EU rejects Intel's efforts to delay antitrust hearing

A European court on Tuesday rejected an Intel appeal for interim measures to respond to the European Commission's formal written charges.

A European court on Tuesday rejected a request from Intel to postpone a deadline in the European Commission's antitrust proceedings against the company.

The Court of First Instance (CFI) in Luxembourg also rejected a request to allow Intel to access certain documents from Advanced Micro Devices that it said it needed in order to file a response in the antitrust case.

The Commission has charged Intel with anticompetitive behavior in the market for x86 microprocessors by allegedly offering rebates and selling chips below cost to PC makers and retail stores. The investigation began in 2000 when AMD filed a complaint against Intel with the Commission.

Intel earlier demanded access to AMD documents cited in the Commission's formal charges and an extension to the Oct. 17 deadline for written responses to the Commission's formal charges. Intel did not respond by the deadline.

"The Commission is pleased that the CFI President has confirmed that the Commission's antitrust investigation should not be suspended. The Commission's investigation remains ongoing," the Commission said in a statement. The CFI is part of the Court of Justice of the European Communities and hears cases bought by companies against the European Commission.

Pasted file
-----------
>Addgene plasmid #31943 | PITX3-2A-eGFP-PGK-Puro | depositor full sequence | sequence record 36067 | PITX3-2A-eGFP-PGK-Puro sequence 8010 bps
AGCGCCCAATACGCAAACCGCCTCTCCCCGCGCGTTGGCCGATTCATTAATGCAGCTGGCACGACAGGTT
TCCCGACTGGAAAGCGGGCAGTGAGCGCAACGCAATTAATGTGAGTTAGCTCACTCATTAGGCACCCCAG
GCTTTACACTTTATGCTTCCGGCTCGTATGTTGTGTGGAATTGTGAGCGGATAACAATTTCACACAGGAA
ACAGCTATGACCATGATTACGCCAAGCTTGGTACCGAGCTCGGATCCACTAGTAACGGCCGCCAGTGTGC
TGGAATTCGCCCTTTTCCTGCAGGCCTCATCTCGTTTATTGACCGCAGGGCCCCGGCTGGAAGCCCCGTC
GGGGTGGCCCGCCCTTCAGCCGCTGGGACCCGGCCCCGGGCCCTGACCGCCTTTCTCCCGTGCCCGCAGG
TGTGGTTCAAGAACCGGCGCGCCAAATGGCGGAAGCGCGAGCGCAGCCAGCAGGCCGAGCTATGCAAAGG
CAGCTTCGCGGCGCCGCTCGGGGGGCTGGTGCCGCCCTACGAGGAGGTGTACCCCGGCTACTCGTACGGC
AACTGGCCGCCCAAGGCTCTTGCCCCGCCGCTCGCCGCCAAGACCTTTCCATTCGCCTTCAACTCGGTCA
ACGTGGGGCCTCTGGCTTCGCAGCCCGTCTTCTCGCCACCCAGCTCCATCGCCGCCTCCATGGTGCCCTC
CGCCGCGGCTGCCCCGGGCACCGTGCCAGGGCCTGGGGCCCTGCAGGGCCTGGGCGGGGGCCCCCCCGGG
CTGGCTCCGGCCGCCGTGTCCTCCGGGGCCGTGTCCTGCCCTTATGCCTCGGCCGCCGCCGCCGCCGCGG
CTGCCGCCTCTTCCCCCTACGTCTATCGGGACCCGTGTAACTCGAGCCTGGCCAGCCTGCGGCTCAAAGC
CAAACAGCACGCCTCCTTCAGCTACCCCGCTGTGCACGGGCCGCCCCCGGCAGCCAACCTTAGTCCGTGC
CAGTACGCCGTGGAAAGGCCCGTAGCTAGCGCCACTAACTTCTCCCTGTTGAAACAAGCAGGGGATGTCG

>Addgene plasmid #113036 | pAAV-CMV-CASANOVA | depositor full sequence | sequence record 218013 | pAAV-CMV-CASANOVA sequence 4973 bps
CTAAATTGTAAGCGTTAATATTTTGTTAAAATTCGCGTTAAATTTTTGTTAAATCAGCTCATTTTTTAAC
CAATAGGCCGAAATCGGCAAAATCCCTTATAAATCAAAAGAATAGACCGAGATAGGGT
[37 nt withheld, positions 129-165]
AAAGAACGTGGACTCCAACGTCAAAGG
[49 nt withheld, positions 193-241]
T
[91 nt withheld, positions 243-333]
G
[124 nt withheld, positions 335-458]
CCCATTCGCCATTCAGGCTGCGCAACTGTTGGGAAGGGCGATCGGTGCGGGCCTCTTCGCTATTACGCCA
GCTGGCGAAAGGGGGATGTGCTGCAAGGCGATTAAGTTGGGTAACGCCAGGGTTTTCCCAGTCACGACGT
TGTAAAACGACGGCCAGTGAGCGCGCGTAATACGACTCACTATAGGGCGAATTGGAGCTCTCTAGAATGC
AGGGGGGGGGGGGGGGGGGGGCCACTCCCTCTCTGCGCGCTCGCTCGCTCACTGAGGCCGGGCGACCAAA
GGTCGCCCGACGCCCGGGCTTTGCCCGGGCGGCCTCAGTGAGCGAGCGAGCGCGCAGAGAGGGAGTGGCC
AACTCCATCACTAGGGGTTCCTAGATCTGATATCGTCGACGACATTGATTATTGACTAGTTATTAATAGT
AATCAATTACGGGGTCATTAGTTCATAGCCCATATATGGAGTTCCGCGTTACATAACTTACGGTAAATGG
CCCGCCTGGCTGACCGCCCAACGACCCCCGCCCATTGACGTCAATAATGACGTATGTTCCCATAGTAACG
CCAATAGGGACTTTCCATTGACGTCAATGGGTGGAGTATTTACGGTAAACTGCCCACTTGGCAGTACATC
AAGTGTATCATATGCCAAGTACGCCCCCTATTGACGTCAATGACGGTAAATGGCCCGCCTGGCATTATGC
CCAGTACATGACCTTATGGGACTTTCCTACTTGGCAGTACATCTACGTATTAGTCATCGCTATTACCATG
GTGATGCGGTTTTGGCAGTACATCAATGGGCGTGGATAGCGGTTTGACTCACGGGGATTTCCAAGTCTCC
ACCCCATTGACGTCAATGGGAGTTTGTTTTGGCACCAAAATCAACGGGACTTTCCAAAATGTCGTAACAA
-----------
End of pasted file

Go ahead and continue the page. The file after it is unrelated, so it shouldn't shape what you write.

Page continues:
AMD, which in the past has accused Intel of using the appeal as a ploy to delay antitrust proceedings, was pleased with the ruling.

"We are not surprised by the Court's decision to reject Intel's application. The Order is entirely consistent with the continuous and clear case law on this issue and Intel's appeal was simply an attempt to delay the Commission's decision making process," said Tom McCoy, AMD's executive vice president of legal, corporate and public affairs in a statement.

An Intel spokesman said the ruling will have no impact on antitrust proceedings.

Intel is disappointed with Tuesday's ruling on interim measures, but it has no bearing on the merits of this case, said Chuck Mulloy, an Intel spokesman.